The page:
At the end of the wild and wonderful film Shrek, we were left wondering whether the green ogre Shrek (voiced by Mike Meyers) and his new bride Princess Fiona (Cameron Diaz) would live happily ever after. It's good to be back in their company again. The opening scenes of this sequel show them frolicking on their honeymoon, but when they get back home to the swamp, they discover that Donkey (Eddie Murphy) hasn't quite gotten the message that his buddy is now married and that things have changed.

Shrek is upset when an invitation from Fiona's royal parents arrives, inviting them to a fancy ball in their honor. He knows that they won't be happy when they see that they both are ogres. But Fiona dreams of a loving reunion with her parents and convinces Shrek and Donkey to accompany her to the kingdom which is called Far Far Away.

King Herald (John Cleese) and Queen Lillian (Julie Andrews) and the rest of the kingdom are stunned into an awkward silence followed by gasps of disbelief when Fiona and Shrek step from the royal coach into the light of day. The ogre and the king get into a primal tiff at the dinner table, and the reunion is complete disaster. Adding complication to the situation is the presence of Fiona's Fairy Godmother (Jennifer Saunders) who has persuaded the king to join her in a plan to get rid of Shrek and have Fiona marry her handsome son Prince Charming (Rupert Everett). However, an assassin hired to kill the orgre fails in the task and instead becomes his friend. This scene-stealing character is Puss In Boots (Antonio Banderas). He hardly seems menacing when he's coughing up a fur ball or looking lovingly into Shrek's eyes with an accompanying sound of purring adoration!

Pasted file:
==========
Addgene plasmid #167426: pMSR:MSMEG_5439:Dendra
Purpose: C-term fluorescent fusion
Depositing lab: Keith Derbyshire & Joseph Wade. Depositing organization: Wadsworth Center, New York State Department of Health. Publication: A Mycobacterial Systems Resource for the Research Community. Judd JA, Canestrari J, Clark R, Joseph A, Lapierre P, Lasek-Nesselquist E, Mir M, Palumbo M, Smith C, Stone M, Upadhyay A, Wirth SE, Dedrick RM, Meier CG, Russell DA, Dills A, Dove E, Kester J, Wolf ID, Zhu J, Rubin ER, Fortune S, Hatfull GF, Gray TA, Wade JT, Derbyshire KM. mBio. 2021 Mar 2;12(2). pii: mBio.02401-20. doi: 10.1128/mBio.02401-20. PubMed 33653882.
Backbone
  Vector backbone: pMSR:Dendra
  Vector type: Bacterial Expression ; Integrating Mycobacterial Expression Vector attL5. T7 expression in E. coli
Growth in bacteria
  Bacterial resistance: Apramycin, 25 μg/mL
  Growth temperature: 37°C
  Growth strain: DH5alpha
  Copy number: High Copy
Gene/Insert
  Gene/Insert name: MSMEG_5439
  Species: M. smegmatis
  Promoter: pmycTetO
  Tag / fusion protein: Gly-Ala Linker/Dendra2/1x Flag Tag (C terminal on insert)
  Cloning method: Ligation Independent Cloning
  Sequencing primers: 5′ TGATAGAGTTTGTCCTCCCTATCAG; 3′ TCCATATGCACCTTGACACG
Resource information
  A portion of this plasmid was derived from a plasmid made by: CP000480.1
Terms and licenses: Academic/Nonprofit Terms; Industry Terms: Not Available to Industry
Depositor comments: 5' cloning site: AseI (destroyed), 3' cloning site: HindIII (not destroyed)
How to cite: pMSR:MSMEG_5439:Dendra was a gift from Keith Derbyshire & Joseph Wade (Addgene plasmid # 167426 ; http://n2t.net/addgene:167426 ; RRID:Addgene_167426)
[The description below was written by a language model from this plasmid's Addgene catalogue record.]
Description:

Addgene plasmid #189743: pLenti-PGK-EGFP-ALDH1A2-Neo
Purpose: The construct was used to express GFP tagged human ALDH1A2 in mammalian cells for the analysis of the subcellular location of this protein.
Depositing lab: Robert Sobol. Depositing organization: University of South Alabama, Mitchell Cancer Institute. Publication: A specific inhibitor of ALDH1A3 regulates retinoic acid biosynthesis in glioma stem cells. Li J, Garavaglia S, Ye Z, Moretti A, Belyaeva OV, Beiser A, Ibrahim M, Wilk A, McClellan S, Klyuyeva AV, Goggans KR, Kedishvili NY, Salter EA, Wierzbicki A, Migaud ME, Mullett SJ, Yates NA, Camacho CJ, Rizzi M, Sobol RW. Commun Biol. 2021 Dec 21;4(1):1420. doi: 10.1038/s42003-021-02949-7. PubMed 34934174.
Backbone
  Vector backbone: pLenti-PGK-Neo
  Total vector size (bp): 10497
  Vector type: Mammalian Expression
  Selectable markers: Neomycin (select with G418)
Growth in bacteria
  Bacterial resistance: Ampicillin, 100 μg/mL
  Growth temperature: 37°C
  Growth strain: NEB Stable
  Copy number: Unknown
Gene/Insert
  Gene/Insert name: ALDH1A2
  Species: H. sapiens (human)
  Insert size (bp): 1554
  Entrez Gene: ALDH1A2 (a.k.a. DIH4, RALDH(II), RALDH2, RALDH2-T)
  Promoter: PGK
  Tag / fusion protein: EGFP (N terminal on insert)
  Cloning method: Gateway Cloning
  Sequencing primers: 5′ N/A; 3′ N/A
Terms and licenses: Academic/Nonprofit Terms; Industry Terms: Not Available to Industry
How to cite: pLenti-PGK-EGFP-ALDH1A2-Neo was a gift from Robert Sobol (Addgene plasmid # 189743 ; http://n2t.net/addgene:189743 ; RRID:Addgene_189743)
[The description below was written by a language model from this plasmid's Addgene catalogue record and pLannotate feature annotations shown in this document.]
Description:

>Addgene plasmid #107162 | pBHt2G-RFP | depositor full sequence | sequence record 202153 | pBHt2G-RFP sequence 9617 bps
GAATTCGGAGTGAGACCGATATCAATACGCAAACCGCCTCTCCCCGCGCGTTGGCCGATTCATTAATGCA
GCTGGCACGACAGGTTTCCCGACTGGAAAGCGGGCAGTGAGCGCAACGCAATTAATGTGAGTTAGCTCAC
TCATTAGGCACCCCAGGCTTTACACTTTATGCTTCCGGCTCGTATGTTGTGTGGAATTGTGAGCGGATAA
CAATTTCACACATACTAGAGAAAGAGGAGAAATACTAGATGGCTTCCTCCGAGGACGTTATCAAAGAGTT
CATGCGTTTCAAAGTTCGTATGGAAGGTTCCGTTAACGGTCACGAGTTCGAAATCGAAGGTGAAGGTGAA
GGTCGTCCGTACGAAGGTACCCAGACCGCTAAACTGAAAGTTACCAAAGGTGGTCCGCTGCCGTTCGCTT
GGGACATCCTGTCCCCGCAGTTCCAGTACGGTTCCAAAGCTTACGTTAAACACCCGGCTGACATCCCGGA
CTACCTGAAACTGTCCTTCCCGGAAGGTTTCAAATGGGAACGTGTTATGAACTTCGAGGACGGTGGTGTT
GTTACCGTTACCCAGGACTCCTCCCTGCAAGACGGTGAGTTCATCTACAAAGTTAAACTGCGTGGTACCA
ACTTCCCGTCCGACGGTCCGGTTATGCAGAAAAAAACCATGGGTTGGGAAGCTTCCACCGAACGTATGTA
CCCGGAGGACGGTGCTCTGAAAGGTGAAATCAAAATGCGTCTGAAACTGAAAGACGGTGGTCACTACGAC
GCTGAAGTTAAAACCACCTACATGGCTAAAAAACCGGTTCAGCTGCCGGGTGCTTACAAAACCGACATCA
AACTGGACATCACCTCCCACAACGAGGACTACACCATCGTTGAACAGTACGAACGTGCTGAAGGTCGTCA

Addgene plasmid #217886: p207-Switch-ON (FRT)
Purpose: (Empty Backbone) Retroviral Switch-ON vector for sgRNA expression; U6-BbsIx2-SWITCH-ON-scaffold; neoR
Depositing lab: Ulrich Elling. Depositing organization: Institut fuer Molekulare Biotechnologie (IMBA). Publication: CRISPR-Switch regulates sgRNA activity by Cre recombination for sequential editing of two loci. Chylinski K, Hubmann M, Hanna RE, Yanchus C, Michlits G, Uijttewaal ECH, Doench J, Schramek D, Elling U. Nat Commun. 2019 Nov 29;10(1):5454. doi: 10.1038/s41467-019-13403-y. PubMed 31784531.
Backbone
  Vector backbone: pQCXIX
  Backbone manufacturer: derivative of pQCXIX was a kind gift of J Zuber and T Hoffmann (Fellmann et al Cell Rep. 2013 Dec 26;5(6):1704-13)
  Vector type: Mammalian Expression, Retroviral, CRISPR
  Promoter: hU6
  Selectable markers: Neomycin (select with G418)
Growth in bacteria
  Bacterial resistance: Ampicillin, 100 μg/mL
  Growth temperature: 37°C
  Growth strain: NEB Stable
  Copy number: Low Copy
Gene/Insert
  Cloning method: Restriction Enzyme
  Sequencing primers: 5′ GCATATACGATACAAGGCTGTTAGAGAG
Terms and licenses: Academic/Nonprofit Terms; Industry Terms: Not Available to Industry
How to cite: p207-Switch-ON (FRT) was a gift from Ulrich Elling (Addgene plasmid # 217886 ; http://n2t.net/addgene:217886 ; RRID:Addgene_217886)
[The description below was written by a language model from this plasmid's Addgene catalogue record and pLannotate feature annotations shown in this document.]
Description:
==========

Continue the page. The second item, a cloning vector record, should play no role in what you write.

Directors Andrew Adamson, Kelly Asbury, and Conrad Vernon keep the story humming along nicely without losing the central point that Shrek and Fiona's happiness has nothing to do with external beauty and everything to do with their basic love for each other and their delight in being in their own skin. The screenplay by Andrew Adamson, Joe Stillman, J. David Stem and David N. Weiss couldn't be more topical given the country's obsession with cosmetic surgery makeovers and other extreme transformations of bodies and homes. The movie delivers delightful spoofs of the dominance of franchises in our lives; the fairy tale characters who inhabit our consciousness including Pinocchio, the Three Little Pigs, and Sleeping Beauty; and scenes from other popular flicks.

None of this verve detracts from our abiding affection for Shrek whose good heart brings tears to the eyes of Puss In Boots — and probably most of the audience. The upbeat musical numbers that end the film will leave you with the distinct impression that Shrek and Fiona will definitely live happily ever after on their own admirable terms.